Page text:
MESA, Ariz. – By the time opposing starters Jeff Samardzija and John Lackey threw their first pitches in Saturday’s spring game between the Giants and Cubs, the results already were in.
Samardzija, the big-armed homegrown pitcher the Cubs once said they hoped to build a contending core around, went 0-for-2 in finding common ground with the Cubs to be part of this high-talent, higher-touted group.
Lackey, the cagier, older right-hander with similarly old-school, hard-nosed views of pitching, instead became the crucial piece the Cubs were able to sign on a short-term, free agent deal to shore up starting pitching depth – a gap in depth created in part by a lack of any suitable homegrown pitchers to fill it.
And if either one has an impact on the other’s October plans this year, they can look back at November when their relationships with the Cubs intersected before they headed to different corners of the National League pennant race.
“Sometimes things don’t work out,” said Samardzija, the northwest Indiana native, whose possibility of returning to the Cubs lasted about as long as his meeting with Cubs president Theo Epstein over beers at a Southport pub – shared on social media by another denizen that night last fall.
The Cubs had their eye on big-ticket outfielder Jason Heyward and were only interested in Samardzija on a deal at least as short as Lackey’s two-year, $32 million deal.
This after he and the Cubs failed for more than a year to agree on a long-term deal before he was traded by Epstein to Oakland in the Addison Russell deal.
“I think before it was more of a disagreement on value,” he said. “This was just more of a disagreement on time, just because of where they were with what they wanted for their team and what I was looking for.”
Samardzija, despite a rough season with the White Sox last year, had several long-term offers on the table and eventually signed a five-year, $90-million deal with a Giants team that has won three of the past six World Series – and who might prove as fierce a rival in the NL this year as the Cardinals.
“Obviously, I had admiration for [the Cubs’] program and then everything I went through, being drafted by them and pretty much spending most of my career there,” Samardzija said, “you wanted to have success there. But in the business world, things take different turns and by matters of months things can change.”
Now the guy who made Opening Day starts for the Cubs in 2013 and ’14 could be a key to the Giants pitching depth and their chances for keeping their even-numbered-year streak of championships alive.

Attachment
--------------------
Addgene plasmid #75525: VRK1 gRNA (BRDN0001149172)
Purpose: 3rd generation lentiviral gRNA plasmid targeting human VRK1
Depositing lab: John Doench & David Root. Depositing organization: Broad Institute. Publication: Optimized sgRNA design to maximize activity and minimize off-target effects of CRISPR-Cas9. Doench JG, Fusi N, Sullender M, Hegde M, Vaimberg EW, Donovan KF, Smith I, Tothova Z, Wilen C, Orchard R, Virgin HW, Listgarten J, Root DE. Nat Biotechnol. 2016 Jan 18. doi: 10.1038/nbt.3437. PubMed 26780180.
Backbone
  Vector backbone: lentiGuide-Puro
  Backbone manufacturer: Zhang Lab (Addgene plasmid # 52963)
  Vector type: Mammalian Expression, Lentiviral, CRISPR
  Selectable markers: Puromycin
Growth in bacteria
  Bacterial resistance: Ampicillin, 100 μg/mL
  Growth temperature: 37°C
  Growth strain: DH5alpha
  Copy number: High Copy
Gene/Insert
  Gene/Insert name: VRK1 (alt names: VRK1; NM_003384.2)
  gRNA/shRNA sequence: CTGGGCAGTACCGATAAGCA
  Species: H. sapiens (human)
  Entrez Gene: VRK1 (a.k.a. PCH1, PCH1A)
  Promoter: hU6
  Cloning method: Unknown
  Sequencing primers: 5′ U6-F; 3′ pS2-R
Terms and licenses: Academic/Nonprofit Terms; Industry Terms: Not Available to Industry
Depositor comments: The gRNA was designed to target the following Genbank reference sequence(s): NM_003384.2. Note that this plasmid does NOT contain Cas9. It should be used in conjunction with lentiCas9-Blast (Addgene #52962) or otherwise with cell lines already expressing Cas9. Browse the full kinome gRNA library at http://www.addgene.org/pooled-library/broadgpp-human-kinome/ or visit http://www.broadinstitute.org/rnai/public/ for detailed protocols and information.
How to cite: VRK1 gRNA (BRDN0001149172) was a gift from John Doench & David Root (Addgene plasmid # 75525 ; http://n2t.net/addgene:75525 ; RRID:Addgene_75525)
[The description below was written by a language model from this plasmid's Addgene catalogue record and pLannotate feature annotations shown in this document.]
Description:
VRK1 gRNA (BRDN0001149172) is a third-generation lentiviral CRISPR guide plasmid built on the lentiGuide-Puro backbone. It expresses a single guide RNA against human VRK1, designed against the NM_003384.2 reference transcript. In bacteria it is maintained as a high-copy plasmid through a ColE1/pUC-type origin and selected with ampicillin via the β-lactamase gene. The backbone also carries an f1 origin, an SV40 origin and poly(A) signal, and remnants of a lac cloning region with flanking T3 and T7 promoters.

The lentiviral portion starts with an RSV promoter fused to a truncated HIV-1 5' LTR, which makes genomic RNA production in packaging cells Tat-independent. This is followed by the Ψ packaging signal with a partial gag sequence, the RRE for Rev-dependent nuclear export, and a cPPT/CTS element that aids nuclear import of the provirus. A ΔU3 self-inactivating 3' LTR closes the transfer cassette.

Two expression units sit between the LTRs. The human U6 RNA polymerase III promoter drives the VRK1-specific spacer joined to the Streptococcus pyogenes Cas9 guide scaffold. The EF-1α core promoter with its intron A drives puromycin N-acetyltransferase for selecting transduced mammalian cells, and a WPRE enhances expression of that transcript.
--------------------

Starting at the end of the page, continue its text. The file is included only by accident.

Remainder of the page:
“I knew there was a handful of teams that I wanted to be a part of that are perennially in the hunt every year, that were looking for the playoffs, looking for big things,” he said. “And I was just lucky enough that it worked out that I ended up on one of them.”
Of course, if Samardzija becomes a key for getting the Giants back to the World Series, it makes him a key for keeping the Cubs out. Nothing personal.
In fact, the way Samardzija talks, he sounds like he could picture himself playing for Joe Maddon, even if he’s not necessarily a big fan of mimes or magic shows.
“We saw that in Tampa. Just now he’s getting a little bit more coverage,” Samardzija said. “He likes to keep it loose. It’s almost the same approach that Lou [Piniella] had when he was there.”
“Just a little bit different,” he said with a smirk. “He takes the attention off the guys. Now, Lou did a ranting, raving version. And Joe does a fun, laid-back version. Just different ways of getting the same ending.”
Maybe there’s a small part of Samardzija that wishes he’d taken one of those earlier offers from the Cubs and been part of this exciting young Cubs team.
“I wish I would have gotten in on Google [stock] a decade earlier, too,” he said. “Hindsight’s 20-20. At the time, in the moment, you’ve got to make decisions based on the information you have.”
One of the results of betting on himself throughout that original process and then into free agency is that Samardzija is in position to have the kind of impact on the Giants that could leave the Cubs wishing they’d done more to keep him.
If he gets that playoff start he has waited his career for, he might even wind up in another matchup like Saturday’s, but at night and on a colder, louder, brighter, electrifying, high-stakes stage in October.
“That’d be cool, man,” he said.
Samardzija, 31, is confident his 4.95-ERA season with the White Sox last year was more of a career aberration, and that his final two, strong starts against Detroit and Kansas City more the tone setters for this season.
“We got behind the eight ball early, and after that it was just kind of like a game of catch-up,” he said. “And in this game, it’s tough to play catch-up. You put a little bit of pressure on yourself, you start changing things. I couldn’t really get any rhythm going, and it seemed like when I did, it changed. Just a tough year.”
Samardzija, who still makes his home much of the year near family in Valparaiso, doesn’t rule out another shot with the Cubs if the stars – and terms – align some day.
“There were no bridges burned, no feeling’s hurt,” he said. “I’m a business dude. If the business situation’s right, then anything’s possible.”